10 July 2014

Unwritten Rules Of Commuting

I've been spending a while thinking about commuting, an activity I have to endure regularly. Spending a sizeable chunk of your day just travelling to and from work on the train gives this tedious activity a high degree of importance...

Those in the London area have the longest commuting times compared to anyone else in the UK - they spend an average of 56 minutes a day getting to and from their places of work. My own daily commute is 140 minutes - just over an hour each way, door to door. Workers who live in rural Wales spend just 28 minutes travelling per day on average.

Just surviving the daily commute is an art. Some have even begun to devise a set of (unwritten) rules. Here are a few of these, gleaned from the internet and from personal experience...


Go with the flow: as you arrive at the train station, remember that you need to keep moving! Be sure to maintain a brisk walking pace - I've seen people pushed out of the way by a less than polite commuter because they were walking too slowly. If you can't find your ticket, step aside and rejoin the throng once you've found it.

Be on time: decide what train you need to catch and give yourself time to board, remembering that doors can close up to 30 seconds before departure. Angry passengers who have missed a train by seconds are regularly spotted.

Let the passengers off first: A familiar cry from the tannoy - reminding you to be polite, allowing thise who are getting off the train to alight before getting on yourself. Surprisingly, not everyone seems to think about this...

Things change: The job of the train company is to transport people in bulk, so sometimes things have to change. However, even something simple like a platform change can have a big effect. Display boards are sometimes wrong. Platform staff aren't always given the true picture and can therefore give you incorrect information. Get used to it.


Move right down the train: If you like your personal space, I'd suggest you avoid rush hour trains. Empty seats on commuter services are rare, and therefore highly coveted. Boarding an already crowded train is a skill you will need to develop - you'll be surprised how many people can fill one small carriage! They counted the number of passengers on one London-bound commuter train in 2013 - it was at 65% over-capacity, carrying around 300 excess passengers (source: LBC).

Tempers can get frayed: You will also be surprised how many people lose their temper on commuter trains - I see at least two examples every day.

Be assertive but polite: If you see a space, make a move for it. "He who hesitates is lost."

Luggage etiquette: Bags or cases should go on your lap. Although there are luggage racks, these are rarely used - by the time you've got these down at your stop, the doors will have shut again and you'll have missed your chance. Bags don't go on seats - unless you're prepared for a row.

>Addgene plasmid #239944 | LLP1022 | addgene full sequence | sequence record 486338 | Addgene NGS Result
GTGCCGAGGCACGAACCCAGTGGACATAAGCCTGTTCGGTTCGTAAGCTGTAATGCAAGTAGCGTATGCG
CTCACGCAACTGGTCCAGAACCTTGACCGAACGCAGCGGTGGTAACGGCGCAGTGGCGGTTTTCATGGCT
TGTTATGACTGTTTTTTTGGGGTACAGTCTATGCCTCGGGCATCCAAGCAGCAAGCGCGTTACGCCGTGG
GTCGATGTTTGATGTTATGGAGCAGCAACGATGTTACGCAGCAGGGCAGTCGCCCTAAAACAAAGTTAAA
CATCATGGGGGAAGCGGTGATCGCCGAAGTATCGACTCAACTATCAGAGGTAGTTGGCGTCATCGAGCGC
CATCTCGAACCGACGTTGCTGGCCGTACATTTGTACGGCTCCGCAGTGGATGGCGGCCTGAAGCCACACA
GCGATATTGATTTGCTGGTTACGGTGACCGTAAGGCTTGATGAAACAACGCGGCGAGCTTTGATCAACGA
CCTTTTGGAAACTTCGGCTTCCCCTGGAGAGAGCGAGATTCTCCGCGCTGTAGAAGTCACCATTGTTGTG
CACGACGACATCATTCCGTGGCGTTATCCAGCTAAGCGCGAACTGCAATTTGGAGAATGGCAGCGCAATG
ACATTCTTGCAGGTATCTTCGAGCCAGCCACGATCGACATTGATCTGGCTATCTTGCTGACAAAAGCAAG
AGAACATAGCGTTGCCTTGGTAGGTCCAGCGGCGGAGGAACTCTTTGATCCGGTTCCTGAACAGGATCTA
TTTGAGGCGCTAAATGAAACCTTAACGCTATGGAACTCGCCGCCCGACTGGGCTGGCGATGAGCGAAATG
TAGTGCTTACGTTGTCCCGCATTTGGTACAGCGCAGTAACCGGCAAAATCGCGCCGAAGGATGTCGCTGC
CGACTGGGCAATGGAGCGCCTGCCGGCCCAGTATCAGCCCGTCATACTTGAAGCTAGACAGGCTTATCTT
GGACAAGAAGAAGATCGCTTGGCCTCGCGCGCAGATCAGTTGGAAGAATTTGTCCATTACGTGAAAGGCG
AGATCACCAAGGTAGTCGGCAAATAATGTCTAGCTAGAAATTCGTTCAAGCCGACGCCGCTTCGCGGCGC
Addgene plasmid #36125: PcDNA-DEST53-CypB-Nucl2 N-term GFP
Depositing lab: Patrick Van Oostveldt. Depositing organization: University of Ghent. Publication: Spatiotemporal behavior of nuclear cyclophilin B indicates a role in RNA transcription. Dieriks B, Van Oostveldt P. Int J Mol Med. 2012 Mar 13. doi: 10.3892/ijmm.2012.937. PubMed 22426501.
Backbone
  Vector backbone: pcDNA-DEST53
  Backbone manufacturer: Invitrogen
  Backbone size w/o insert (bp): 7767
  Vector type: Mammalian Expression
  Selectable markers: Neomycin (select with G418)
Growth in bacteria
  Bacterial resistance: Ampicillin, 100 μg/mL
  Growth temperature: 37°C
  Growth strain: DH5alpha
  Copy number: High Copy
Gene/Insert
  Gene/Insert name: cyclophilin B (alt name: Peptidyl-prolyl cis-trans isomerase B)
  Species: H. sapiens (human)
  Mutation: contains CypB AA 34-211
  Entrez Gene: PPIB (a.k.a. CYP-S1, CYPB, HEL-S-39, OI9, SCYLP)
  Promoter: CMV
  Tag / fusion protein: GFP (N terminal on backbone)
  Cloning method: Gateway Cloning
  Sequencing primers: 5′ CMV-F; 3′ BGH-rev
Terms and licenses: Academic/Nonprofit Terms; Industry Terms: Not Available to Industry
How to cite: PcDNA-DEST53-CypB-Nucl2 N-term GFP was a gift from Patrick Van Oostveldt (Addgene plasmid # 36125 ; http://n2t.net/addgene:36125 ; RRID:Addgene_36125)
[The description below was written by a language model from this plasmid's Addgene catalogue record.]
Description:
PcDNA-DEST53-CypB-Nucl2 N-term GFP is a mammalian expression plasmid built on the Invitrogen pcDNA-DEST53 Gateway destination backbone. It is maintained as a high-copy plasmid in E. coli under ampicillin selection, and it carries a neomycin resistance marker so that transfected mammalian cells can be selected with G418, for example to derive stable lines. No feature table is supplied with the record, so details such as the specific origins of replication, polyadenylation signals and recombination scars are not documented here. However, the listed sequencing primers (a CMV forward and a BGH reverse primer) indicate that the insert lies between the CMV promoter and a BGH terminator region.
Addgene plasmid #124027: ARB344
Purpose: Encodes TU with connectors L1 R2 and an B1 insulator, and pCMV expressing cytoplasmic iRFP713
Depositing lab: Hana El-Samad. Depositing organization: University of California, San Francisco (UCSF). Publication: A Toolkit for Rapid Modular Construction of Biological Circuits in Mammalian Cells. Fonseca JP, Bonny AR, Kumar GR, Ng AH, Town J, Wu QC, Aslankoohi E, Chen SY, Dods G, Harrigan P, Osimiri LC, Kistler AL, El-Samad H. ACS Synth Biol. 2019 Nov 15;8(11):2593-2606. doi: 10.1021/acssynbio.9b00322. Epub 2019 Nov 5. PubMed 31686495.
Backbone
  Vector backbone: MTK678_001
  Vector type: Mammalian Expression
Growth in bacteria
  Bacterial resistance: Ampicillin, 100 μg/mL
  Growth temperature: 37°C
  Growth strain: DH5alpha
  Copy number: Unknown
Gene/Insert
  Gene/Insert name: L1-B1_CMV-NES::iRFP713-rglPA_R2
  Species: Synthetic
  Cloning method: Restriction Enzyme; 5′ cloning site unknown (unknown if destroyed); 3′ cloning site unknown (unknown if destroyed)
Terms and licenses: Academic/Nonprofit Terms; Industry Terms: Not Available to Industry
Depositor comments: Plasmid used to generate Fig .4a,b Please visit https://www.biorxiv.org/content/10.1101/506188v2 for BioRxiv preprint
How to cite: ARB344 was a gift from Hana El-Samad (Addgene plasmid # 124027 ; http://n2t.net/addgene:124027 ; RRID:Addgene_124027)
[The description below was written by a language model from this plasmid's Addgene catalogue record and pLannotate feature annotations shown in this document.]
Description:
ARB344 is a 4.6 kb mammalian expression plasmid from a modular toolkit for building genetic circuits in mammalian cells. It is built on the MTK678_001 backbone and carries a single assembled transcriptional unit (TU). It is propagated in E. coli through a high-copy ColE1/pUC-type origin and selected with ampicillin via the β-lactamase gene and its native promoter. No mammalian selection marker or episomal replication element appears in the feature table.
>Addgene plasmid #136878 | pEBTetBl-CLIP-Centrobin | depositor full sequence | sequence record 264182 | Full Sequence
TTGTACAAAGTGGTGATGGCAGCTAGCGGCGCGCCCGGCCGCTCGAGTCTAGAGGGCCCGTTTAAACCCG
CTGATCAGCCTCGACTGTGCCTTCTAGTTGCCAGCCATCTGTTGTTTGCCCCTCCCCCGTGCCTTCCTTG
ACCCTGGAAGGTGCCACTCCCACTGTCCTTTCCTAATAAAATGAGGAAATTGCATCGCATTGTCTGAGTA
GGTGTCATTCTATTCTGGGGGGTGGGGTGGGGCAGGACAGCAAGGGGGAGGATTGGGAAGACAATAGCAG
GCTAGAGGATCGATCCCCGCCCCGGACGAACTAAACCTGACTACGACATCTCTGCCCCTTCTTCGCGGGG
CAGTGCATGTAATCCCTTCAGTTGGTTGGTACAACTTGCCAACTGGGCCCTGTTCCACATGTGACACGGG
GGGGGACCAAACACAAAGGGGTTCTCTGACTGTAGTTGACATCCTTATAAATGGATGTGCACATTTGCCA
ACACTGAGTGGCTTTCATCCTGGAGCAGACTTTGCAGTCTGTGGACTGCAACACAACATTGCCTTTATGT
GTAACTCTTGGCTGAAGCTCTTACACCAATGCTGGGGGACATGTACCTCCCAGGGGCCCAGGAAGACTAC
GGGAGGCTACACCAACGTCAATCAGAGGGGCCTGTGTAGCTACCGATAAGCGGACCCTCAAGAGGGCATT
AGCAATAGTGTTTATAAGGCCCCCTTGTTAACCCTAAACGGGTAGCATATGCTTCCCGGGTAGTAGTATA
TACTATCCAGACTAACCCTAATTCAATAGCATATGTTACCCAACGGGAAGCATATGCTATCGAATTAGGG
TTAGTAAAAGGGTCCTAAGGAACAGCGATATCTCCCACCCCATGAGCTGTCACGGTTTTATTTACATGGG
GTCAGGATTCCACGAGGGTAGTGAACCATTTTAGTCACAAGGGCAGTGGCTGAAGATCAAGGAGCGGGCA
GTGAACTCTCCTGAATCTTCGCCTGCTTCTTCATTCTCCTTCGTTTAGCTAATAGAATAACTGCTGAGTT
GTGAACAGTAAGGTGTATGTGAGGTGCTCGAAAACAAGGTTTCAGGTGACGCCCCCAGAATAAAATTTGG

Choosing your seat: If you do get this rare pleasure, remember to never sit next to anyone that you don't know. They'll probably think you're a stalker. Keep your distance, until the train is so crowded that there's no choice.

Giving up your seat: I am, on occasion, pleased to see people offering their seat to elderly passengers, to pregnant women, or parents with young children. It's rarer than you might think.

Socialising: A smile at a stranger can be welcome. It can make someone’s day just to bring a bit of humanity into the day. However, be conscious of your conversations - if you are chatting with friends, be sure to keep it down, so that your conversation doesn’t disturb others passengers. Perfect strangers are not interested in overhearing your personal conversation on a train. Same with mobile phones - keep it to a minimum and keep it low. Phone ringtones should be on silent or very low out of respect for those around you. No talking is the general rule. Some train services even run 'Quiet Carriages' where this is the 'written rule'.

Music: If you are going to use a portable music player, invest in a decent pair of headphones. The cheap ones are awful. Generally, no-one wants to hear what you are listening to.

Food: not recommended on a commuter train!


Take up a hobby: I have developed a love of reading during my time commuting. Actually, modern technology means that I can also blog online, so part of my time commuting was spent editing this very article! Why? Because I would rather be anywhere else than stuck on this crowded train, between stations!